Starving Civilians Must Not Be Punished For Attacks On Aid Workers In A South Sudan “On The Brink Of An All-Out Ethnic Civil War”


Six aid workers were killed by unknown attackers on Saturday 25 March 2017 in South Sudan, as famine intensifies three years of brutal civil war and fears of ethnic genocide increase. At least 79 aid workers have been killed in the country since the conflict began in December 2013. Aid agencies are being forced to reconsider how and when they can deliver supplies to the country. Oxfam humanitarian campaigns manager, Dorothy Sang, describes South Sudan as “one of the most difficult countries to operate in” and that Oxfam will now have to re-evaluate “what is mission-critical and what is not.”

The aid workers were travelling in a vehicle clearly marked as belonging to an NGO between the capital Juba and the town of Pibor, a territory under government control but troubled by the presence of militia and armed groups. UN humanitarian coordinator for South Sudan, Eugene Owusu, declared, “I am appalled and outraged by the heinous murder of six courageous humanitarians in South Sudan,” adding, “at a time when humanitarian needs have reached unprecedented levels, it is entirely unacceptable that those who are trying to help are being attacked and killed.”

UN leaders have called on “all those in a position of power” to put an end to the escalating ethnic violence and condemned the country’s President Kiir for “squandering” the promise of peace and justice in South Sudan. Earlier in March, the South Sudanese government hindered aid to the country by increasing the costs of permits a hundredfold, from $100 to up to $10,000, when 100,000 of their people are starving and a further 1 million are on the brink of starvation. The UN Commission on Human Rights evoked the 1994 genocide in Rwanda, warning of ethnic cleansing involving massacres, starvation, mass rapes, and forced cannibalism. Tens of thousands have died and 3.5 million people have been displaced by the conflict. An estimated 16,000 children have been recruited by armed forces and militias. A man-made famine has been declared in some areas of the country and the UN says about 7.5 million people are in need of humanitarian aid. Despite this, a UN report states that the Juba government continues to spend its oil revenues on weapons. Yasmin Sooka, chair of the UN Commission on Human Rights, warns, “South Sudan stands on the brink of an all-out ethnic civil war, which could destabilise the entire region.”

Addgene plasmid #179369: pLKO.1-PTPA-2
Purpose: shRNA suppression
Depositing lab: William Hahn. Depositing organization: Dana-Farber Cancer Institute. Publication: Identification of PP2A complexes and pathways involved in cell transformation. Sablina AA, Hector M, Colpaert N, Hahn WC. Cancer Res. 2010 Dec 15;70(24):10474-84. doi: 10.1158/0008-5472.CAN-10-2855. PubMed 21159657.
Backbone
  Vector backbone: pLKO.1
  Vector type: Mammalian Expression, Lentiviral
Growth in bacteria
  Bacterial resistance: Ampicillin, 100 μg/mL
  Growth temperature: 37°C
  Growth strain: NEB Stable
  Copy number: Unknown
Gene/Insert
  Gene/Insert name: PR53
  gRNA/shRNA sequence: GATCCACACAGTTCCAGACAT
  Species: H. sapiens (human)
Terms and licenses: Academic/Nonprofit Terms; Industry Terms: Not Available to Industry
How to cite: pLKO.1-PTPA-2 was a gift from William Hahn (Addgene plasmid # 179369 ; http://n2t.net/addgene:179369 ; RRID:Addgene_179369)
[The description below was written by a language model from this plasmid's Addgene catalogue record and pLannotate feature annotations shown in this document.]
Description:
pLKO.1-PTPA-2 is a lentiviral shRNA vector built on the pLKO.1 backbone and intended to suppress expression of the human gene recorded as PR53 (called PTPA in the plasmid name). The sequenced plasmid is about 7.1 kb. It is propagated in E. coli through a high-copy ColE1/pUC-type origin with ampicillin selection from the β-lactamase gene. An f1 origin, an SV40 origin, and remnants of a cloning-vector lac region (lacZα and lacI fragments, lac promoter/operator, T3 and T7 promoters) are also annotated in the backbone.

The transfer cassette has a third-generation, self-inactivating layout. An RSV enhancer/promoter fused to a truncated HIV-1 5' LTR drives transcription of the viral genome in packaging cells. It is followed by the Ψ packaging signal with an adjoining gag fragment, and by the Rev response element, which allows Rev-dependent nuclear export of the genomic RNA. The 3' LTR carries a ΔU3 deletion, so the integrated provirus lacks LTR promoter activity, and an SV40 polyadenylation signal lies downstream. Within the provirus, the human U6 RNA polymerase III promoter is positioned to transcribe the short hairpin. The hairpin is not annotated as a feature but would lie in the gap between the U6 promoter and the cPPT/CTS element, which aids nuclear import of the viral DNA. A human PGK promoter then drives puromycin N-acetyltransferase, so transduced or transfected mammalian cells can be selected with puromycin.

The beginning of the dry season in South Sudan threatens further escalations of violence. “Weather conditions mean armed groups, militias and bandits can roam more swiftly across the landscape and there is a high potential for clashes between the government and fighters on multiple fronts,” warns UN high commissioner for human rights, Zeid Ra’ad al-Hussein.

Immediate and meaningful action is drastically needed in South Sudan. The UN failure to impose an arms embargo in South Sudan in December 2016 should be readdressed as soon as possible. Further, despite the attack on humanitarians on 25 March 2017, emergency aid should be increased; even a seemingly miraculous ceasefire would not meet the immediate need for food, water, and sanitation. The UN appealed for $1.6 billion to help the 4.6 million people in need in South Sudan in 2015, but this was only 62% funded. Only 88% of the $1.29 billion requested in 2016 was funded. The African Union has also called for the deployment of more powerful regional forces in the country, adding to what is already the UN’s third-largest peacekeeping mission. Peace seems devastatingly elusive in South Sudan, but government moves to block aid and attacks on humanitarian workers are not reason for the international community to cut aid. To do so would only be to punish the starving and stand by as the threat of genocide and further mass atrocities loom.